A major pattern change toward much wetter weather is on the horizon. The parade of storms will continue for the next week and beyond.

A few weak weather systems will continue to bring light precipitation today.

A much stronger system arrives Saturday and Saturday night, bringing heavy precipitation, gusty winds and heavy mountain snow above 5,000 feet. Weather systems will continue into early next week with possible small hail and thunderstorms on Sunday and Monday. The wet pattern will continue through next week.

The National Weather Service has issued a Wind Advisory for the Northern San Joaquin Valley for Saturday, from Noon until 10 PM.

Sustained winds will range from twenty-five to thirty-five mph. There may be occasional gusts ranging from forty-five to fifty-five mph.

This could lead to downed branches or trees, broken power lines, blowing debris and difficult driving conditions.

Additionally, A Flash Flood Watch has been issued for the Butte Fire Burn Area in Calaveras County and the Rim Fire Burn Area in Tuolumne County from Saturday afternoon through late Saturday night.

Rainfall rates may exceed one half inch per hour at times during the storm. The severely burned areas of this past year will be of particular concern. The soils in these areas absorb little to no rainfall leading to enhanced runoff. Those traveling should be alert for possible road problems due to flooding, rock and debris flows.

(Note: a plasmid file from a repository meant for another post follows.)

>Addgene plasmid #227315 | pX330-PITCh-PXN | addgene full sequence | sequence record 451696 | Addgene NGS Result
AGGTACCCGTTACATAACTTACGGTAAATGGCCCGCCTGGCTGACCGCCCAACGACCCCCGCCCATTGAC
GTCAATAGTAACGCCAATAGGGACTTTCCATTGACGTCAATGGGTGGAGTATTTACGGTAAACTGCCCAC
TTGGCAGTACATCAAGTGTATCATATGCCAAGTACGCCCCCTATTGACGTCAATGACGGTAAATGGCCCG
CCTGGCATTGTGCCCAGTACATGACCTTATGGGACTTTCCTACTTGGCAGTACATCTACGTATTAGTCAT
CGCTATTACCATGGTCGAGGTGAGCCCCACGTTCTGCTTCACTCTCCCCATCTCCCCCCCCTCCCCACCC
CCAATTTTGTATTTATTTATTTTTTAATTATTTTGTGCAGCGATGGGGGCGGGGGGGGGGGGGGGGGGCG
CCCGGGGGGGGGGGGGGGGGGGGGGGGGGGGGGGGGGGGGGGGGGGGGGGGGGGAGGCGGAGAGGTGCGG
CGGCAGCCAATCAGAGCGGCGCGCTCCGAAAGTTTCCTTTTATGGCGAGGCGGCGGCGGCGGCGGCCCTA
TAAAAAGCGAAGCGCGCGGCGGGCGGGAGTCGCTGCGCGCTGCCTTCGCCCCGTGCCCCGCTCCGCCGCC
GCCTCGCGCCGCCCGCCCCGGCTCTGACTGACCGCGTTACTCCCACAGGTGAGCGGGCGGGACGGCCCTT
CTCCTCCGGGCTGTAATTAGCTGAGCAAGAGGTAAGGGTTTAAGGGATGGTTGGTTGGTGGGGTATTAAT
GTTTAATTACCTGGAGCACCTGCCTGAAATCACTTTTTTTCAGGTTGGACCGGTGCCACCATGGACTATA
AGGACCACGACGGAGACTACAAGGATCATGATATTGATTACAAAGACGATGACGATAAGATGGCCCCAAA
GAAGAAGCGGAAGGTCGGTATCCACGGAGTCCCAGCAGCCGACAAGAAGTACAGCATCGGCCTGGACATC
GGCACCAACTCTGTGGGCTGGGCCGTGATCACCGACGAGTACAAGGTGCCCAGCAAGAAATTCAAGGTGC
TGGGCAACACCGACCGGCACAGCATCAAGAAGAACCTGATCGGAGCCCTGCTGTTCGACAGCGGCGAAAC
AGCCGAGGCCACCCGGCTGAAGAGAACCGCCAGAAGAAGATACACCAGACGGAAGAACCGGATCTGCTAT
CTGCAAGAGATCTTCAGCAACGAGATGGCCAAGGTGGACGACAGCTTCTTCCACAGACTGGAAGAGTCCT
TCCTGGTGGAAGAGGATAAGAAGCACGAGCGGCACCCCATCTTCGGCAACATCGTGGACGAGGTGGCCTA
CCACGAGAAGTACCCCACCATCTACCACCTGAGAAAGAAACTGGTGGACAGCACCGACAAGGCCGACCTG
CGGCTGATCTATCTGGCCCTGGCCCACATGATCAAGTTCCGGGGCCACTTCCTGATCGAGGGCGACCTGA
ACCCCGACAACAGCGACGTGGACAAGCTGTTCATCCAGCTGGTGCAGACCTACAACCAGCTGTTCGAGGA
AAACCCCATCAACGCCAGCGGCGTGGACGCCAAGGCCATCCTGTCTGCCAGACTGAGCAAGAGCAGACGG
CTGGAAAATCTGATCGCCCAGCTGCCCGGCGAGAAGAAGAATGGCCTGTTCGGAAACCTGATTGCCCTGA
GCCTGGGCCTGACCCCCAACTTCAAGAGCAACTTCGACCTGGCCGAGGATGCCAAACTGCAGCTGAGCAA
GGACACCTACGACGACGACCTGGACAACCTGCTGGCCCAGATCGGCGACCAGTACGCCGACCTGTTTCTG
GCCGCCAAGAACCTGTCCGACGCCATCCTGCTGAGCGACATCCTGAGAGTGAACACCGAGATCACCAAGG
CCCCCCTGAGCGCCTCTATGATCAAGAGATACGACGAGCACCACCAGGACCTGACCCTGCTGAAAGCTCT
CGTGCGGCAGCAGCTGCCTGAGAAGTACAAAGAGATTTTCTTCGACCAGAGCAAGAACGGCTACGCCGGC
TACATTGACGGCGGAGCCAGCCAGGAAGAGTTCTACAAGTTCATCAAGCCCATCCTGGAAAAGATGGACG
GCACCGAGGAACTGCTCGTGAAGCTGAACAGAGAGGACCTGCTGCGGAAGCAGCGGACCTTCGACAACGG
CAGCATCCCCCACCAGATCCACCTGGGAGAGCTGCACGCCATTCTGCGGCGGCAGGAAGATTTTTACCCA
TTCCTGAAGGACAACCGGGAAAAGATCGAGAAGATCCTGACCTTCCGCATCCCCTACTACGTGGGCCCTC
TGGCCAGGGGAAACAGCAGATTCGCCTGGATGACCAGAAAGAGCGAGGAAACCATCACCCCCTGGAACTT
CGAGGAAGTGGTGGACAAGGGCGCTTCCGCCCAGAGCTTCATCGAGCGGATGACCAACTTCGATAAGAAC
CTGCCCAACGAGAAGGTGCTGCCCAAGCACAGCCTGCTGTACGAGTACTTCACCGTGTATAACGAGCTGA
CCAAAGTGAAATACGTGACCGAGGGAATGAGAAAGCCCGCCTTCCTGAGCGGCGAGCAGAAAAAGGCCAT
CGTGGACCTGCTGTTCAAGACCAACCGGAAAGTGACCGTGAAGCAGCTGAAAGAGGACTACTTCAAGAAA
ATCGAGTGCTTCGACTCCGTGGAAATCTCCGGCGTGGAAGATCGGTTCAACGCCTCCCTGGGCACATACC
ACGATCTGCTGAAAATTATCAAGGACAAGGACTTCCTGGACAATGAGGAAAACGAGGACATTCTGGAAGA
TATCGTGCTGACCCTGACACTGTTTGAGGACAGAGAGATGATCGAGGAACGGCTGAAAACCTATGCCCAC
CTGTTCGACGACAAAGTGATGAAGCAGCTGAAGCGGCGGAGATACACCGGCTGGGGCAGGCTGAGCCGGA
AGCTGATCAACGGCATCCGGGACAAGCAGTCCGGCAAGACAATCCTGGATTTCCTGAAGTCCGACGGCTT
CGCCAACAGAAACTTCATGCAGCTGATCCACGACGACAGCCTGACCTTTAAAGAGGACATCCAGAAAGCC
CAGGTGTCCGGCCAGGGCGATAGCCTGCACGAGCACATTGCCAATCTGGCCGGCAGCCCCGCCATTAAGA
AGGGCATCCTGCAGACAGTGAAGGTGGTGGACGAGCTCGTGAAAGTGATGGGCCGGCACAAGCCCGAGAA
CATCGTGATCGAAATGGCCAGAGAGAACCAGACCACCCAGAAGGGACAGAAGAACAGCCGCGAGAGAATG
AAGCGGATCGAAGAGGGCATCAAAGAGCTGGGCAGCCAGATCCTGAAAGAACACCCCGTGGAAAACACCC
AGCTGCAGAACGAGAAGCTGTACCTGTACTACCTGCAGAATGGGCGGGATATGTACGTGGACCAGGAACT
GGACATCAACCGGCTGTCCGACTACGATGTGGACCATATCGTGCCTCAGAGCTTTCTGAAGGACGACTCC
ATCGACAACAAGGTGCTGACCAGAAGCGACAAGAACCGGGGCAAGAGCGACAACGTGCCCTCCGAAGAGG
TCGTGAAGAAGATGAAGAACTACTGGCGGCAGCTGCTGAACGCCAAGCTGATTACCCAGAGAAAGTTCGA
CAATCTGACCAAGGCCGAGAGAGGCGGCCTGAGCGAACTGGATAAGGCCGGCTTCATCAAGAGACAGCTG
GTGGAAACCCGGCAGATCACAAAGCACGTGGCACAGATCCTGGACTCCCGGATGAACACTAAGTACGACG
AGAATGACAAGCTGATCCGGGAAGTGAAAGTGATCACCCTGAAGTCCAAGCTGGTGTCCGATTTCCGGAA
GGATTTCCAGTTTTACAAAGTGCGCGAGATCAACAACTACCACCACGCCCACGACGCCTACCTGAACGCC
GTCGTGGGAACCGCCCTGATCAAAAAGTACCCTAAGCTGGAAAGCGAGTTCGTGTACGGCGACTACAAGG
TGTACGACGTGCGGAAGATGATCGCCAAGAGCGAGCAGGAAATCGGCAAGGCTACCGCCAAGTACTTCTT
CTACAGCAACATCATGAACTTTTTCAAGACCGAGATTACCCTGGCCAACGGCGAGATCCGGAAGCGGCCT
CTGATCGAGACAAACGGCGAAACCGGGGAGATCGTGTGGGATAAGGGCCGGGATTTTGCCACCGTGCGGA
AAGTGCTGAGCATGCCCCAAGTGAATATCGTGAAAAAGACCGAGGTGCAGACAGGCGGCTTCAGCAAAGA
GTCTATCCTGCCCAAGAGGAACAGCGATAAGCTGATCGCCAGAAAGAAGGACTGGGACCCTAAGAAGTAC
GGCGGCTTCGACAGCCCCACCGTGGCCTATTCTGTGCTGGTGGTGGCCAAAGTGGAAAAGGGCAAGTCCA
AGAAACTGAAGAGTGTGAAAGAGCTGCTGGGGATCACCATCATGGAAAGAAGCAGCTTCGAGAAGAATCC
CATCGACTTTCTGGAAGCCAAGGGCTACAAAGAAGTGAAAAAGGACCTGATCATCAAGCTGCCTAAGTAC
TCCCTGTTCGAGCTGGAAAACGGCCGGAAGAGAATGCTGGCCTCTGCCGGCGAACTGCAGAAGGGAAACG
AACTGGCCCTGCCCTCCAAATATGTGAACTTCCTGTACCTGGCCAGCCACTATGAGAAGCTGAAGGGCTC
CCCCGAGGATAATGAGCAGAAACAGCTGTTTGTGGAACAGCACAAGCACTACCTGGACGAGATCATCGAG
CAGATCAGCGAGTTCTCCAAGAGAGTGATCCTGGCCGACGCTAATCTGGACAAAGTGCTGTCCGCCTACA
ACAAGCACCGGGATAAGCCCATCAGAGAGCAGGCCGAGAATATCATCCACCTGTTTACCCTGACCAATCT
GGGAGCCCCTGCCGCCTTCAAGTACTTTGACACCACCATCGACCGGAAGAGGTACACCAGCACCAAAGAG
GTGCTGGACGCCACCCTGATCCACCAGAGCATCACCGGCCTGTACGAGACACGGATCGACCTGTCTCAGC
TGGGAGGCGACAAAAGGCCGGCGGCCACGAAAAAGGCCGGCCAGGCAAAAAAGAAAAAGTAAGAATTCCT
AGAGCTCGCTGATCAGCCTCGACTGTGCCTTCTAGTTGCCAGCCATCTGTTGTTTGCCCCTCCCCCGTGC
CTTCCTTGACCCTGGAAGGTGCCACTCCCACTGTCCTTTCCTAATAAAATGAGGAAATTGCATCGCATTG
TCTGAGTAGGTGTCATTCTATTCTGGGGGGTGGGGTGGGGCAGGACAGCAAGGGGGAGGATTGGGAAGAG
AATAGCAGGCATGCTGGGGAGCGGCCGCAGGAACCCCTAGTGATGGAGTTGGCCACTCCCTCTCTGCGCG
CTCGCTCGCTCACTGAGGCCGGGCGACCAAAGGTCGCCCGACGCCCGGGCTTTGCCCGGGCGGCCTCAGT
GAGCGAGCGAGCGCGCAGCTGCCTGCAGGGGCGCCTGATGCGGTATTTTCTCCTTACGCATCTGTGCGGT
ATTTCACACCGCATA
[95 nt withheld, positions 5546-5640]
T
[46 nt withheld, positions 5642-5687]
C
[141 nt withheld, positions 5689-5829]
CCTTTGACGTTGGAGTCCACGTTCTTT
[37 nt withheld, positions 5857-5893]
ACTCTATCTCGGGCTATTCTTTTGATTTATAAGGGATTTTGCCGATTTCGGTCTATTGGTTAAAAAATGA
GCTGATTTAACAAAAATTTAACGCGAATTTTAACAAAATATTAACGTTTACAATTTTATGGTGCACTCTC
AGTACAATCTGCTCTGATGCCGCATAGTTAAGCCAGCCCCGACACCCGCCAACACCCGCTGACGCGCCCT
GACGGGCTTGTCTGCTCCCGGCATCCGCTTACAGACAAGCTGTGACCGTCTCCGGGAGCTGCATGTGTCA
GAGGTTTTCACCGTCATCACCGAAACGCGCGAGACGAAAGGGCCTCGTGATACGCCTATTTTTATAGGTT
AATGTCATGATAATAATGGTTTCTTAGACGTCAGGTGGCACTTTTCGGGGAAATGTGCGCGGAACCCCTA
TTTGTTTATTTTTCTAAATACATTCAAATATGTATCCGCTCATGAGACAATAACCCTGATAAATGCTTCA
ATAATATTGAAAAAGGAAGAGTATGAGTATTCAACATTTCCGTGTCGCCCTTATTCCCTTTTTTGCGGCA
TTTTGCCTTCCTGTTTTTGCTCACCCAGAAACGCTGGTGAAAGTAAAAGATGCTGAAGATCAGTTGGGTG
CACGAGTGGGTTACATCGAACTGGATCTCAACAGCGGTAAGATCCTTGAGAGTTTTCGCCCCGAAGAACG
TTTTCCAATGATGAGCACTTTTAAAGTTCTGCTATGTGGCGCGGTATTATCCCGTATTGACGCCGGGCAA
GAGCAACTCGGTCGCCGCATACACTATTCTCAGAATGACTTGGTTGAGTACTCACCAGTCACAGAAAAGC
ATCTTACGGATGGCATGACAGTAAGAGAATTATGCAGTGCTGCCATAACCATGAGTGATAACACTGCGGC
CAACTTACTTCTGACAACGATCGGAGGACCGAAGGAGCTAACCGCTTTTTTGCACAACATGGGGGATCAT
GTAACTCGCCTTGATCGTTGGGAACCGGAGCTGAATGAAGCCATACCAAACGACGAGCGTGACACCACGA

This could quickly become a dangerous situation. Hunters, residents and persons traveling within the burn areas are advised to remain alert and take action should heavy rain develop.

A Flash Flood Watch has also been issued for the Sierra Nevada below 6,000 feet from Saturday evening through Monday afternoon.

Storm totals of two to four inches of rain are likely with isolated amounts of five inches.

Impacts include possible mudslides, rockslides and debris flows. Flooded or impassable roads are also a possibility. Downed trees, possible power outages and urban and small stream flooding are anticipated.

Finally, a Winter Storm Watch has been issued for the Sierra Nevada from Saturday evening through Monday afternoon.

Snow levels will start out around 8,000 feet on Saturday evening and then range from 3,500 to 4,500 feet from Saturday night through Monday afternoon.

Total snow accumulations will range from two to four feet above 8000 feet. Eight to sixteen inches of snow is likely above 5,000 feet.

Impacts will include blowing and drifting snow with local whiteout conditions, hazardous winter travel, possible road closures and chain requirements.

A Winter Storm Watch means there is a potential for significant snow, sleet or ice accumulations that may impact travel.

A Wind Advisory means that winds of greater than twenty-five mph are expected. Winds this strong can make driving difficult, especially for high profile vehicles.

A Flash Flood Watch means that conditions may develop that lead to flash floods, rockslides and/or debris flows. Flash flooding is a very dangerous situation. You should be prepared to take action should flash flood warnings be issued.